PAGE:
I cannot say that I’m a huge fan of the Sentient Small Animal Genre. Mouse Guard, Mice Templar, even the great Maus took a bit of getting used to from me in order to even start page one. It’s not that I don’t like talking animals, I’m a huge Disney fan and talking animals were their bread & butter for decades. Many of these comic book depictions of rodents and other small animals did a great job with writing, but completely missed the mark when it came to the artwork. If I’m going to read a book starring mice, squirrels, and other animals, I want them to legitimately look like the mice, squirrels, and other animals they are supposed to be, and not just some low-talent attempt at drawing cartoon beasts. You might as well just put people in your comic and forget the beastly slant. Squarriors #1 is basically your typical sentient small animal story, but the artwork is brilliantly captivating in its realism, making this the sentient small animal book we deserve.
Squarriors is a post-apocalyptic tale of small wild-animals who have seemingly become sentient sometime after the (presumed) extinction of the human race. We’re introduced to several different tribes and members of those tribes, but the story focuses mainly on the Tin Kin tribe of small animals, made up mostly of mice and squirrels with a fox and bird thrown in here and there for good measure. The long winter has reduced food stocks and left many tribe-members ill, and political discussions between tribal leaders weigh options; options that include sending scouts to search for resources and talk of joining with competing tribes. There’s a whole lot going on in this issue, and writer/creator Ash Maczko not only has a firm grasp on every aspect of this book, but expertly delivers this weaving plot to the readers, while providing great character dialogue throughout. The shining star of Squarriors, however, is the masterclass of art. Every turn of the page is a gift from artist Ashley Witter, and no dialogue, or plot for that matter, is required to enjoy this issue. The realism of Witter’s work in Squarriors is truly amazing, with every species beautifully depicted, but the artist also pushes across great character emotions without losing any of that realism. It’s easy to show off the more savage nature of these creatures, but Witter turns wild animals into deep, intelligent, emotional creatures without losing that savagery. And that’s truly the overarching appeal of this title.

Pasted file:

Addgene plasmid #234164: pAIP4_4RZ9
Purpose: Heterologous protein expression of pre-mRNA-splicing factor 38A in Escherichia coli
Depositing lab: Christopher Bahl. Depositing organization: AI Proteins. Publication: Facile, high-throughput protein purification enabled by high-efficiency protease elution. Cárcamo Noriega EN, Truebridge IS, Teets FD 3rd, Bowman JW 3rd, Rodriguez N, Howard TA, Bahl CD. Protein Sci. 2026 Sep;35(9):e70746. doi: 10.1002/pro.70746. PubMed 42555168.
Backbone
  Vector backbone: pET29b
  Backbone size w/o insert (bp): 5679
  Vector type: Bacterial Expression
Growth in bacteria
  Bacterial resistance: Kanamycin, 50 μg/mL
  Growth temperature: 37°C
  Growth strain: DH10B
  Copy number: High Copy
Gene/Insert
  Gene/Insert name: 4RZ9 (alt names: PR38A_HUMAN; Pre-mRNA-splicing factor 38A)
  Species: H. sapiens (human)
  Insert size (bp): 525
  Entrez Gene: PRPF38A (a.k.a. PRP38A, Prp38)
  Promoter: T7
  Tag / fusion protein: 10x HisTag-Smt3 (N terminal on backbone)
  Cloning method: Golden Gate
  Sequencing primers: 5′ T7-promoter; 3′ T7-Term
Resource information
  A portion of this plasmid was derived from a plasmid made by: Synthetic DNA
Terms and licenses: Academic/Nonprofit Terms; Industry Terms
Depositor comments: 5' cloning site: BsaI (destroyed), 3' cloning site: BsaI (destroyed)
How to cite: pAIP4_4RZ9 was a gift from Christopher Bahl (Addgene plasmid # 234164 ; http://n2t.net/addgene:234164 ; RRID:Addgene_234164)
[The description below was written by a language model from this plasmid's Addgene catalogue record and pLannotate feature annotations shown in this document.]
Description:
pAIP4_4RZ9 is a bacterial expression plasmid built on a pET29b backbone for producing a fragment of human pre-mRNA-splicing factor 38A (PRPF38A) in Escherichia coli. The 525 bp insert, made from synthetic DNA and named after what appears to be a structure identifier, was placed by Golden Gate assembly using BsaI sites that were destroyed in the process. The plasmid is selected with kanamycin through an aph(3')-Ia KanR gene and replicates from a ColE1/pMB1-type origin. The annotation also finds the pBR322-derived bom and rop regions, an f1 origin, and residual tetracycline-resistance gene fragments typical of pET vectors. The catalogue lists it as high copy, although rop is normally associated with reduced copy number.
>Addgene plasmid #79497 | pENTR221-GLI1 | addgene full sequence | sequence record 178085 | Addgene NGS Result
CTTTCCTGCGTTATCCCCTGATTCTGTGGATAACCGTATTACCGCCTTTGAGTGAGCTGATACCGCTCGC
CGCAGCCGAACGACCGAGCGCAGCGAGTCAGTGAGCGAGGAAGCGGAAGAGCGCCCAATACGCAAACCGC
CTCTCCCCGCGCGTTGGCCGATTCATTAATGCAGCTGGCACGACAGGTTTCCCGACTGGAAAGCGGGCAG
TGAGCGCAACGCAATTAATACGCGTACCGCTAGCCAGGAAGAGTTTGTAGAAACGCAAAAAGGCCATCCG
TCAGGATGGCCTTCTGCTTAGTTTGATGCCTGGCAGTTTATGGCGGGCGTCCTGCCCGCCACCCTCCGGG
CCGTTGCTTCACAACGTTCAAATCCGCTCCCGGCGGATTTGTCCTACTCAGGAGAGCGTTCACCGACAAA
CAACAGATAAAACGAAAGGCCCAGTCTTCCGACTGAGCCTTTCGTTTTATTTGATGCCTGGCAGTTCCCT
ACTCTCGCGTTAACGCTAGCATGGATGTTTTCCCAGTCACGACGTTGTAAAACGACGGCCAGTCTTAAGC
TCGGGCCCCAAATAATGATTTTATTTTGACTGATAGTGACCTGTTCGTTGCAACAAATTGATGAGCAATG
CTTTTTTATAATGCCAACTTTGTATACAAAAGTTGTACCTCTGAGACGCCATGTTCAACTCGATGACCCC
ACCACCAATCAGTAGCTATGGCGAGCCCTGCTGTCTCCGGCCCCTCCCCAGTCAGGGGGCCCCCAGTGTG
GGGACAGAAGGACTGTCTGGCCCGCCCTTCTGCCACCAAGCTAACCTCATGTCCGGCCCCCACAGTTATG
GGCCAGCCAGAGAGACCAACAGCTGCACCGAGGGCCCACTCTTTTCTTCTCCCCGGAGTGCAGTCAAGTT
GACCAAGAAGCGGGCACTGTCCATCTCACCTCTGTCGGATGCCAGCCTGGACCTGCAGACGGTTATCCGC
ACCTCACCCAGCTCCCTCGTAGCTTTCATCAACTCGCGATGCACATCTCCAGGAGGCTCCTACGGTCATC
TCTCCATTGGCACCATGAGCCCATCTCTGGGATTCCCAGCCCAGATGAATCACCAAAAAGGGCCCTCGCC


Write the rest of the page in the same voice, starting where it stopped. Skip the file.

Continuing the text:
The story and pacing in Squarriors was a surprise to me. I was expecting a squirrel bloodbath by the end of this first issue, and instead I got a bunch of buildup and even more dialogue. However, this buildup and dialogue was very well done, and the surprise was less of a disappointment than it could have been. Although the story is a bit derived; drawing on previous beastly tales, tribal feud stories, and well-known tropes; it was pretty easy to ignore this due, in part, to the compelling backdrop, and, mostly, due to Ashley Witter’s amazing artwork.
A few surprises, a single disappointment, and a slower than expected buildup couldn’t do much to bring down a brilliantly drawn and well-written story of sentient wild animals living in a post-apocalyptic world of feuding tribes. Ash Maczko’s writing is terrific despite the slower than expected pacing, but the beautiful artwork of Ashley Witter is the only reason anyone needs to pick up this amazing comic book.